Wednesday, June 3, 2015

Behind the Books: Editing vs. Proofreading

When I visit schools, I often encounter a disconnect between the way professional writers use the word “editing” and how students have been taught to use it. In many schools, editing = checking one’s own manuscript for proper use of conventions such as spelling, punctuation, and capitalization.

That’s not how professional writers or people who work at publishing companies use the term. For us, editing involves reading a manuscript written by someone else and providing feedback. The person who does this job is called an editor.
Many schools include “buddy editing” or “peer editing” as a step in the writing process. This is the proper way to use the word “editing” as long as the student reader is providing substantial feedback (not just checking conventions).

In a school setting, the teacher is the primary editor. The teacher-editor guides the writer by asking questions and making specific, gentle suggestions that will help the writer improve the manuscript . Then the writer uses those comments as he/she revises.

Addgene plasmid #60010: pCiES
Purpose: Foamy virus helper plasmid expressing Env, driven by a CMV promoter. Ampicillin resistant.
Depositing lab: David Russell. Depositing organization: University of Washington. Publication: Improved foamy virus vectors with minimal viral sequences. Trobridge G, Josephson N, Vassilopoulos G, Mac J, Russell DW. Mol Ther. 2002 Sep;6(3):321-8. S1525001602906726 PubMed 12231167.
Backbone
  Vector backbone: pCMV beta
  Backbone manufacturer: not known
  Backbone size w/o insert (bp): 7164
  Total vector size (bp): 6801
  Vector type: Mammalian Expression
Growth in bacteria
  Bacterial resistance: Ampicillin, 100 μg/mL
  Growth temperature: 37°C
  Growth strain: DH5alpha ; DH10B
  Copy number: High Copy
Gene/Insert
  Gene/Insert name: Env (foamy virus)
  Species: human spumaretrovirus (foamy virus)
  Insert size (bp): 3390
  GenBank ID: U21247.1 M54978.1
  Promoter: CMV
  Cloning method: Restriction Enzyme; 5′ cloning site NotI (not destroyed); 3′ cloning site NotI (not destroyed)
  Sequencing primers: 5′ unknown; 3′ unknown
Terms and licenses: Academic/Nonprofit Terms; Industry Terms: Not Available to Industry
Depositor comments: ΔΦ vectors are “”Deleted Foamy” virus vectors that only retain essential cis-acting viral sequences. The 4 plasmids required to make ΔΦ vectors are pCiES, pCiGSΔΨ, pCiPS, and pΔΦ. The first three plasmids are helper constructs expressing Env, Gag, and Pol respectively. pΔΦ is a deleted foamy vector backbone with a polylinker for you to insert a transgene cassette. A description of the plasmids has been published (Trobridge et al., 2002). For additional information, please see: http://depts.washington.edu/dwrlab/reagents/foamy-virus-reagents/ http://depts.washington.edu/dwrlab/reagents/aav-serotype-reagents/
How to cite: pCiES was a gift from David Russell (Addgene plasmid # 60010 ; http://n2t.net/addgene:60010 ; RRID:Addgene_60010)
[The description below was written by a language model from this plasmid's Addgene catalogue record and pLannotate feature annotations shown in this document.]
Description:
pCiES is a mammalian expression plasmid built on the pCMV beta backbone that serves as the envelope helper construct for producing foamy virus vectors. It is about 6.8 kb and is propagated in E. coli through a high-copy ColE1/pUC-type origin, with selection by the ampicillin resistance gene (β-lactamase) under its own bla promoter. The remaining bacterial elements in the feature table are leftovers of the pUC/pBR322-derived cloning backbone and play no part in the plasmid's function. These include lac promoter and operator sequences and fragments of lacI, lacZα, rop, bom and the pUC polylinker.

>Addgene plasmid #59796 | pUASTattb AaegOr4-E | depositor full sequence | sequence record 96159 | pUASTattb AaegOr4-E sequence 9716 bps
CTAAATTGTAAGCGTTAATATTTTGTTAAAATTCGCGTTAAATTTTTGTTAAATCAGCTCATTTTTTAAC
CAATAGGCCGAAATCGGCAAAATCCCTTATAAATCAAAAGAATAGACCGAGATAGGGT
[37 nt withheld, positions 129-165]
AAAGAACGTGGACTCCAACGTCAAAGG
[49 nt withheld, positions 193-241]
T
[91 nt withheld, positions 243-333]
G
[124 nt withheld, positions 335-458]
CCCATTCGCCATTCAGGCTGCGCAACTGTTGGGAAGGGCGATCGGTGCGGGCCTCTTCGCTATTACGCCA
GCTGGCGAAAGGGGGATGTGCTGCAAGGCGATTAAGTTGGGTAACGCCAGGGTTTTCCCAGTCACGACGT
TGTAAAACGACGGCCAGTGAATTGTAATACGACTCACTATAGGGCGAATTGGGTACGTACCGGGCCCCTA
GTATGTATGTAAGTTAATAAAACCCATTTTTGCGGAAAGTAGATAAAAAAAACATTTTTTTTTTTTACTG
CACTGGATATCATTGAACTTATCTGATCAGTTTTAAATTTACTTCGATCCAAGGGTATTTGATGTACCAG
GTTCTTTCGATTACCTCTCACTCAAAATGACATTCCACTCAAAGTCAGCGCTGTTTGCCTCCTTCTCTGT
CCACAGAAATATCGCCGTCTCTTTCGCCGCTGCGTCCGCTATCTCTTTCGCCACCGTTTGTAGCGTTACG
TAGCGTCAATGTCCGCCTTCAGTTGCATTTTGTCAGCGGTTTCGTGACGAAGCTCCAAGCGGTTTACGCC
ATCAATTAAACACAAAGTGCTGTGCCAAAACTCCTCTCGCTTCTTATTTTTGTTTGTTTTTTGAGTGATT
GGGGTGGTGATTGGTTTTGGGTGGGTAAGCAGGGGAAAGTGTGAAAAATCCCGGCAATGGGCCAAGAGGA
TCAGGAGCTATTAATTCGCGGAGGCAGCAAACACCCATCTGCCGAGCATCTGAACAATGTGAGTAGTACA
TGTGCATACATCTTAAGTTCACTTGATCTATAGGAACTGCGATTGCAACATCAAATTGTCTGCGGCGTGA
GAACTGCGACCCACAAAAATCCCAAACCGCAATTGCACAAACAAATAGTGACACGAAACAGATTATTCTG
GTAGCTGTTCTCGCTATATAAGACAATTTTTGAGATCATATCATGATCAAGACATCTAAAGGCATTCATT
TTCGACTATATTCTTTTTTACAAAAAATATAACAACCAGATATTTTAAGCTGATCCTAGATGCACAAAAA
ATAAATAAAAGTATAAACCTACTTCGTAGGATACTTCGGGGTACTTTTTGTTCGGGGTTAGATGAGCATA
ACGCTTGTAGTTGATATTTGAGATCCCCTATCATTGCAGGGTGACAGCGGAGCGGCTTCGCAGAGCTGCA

Professional writers rely on proofreaders employed by their publishing company to check conventions. This is a tiny little step at the very end of the process, just before the manuscript goes to the printer.
As educators work to emulate the professional writing process with their students, I hope that they will modify the way they use the term “editing” and introduce the term “proofreading” to describe the final step of the writing process.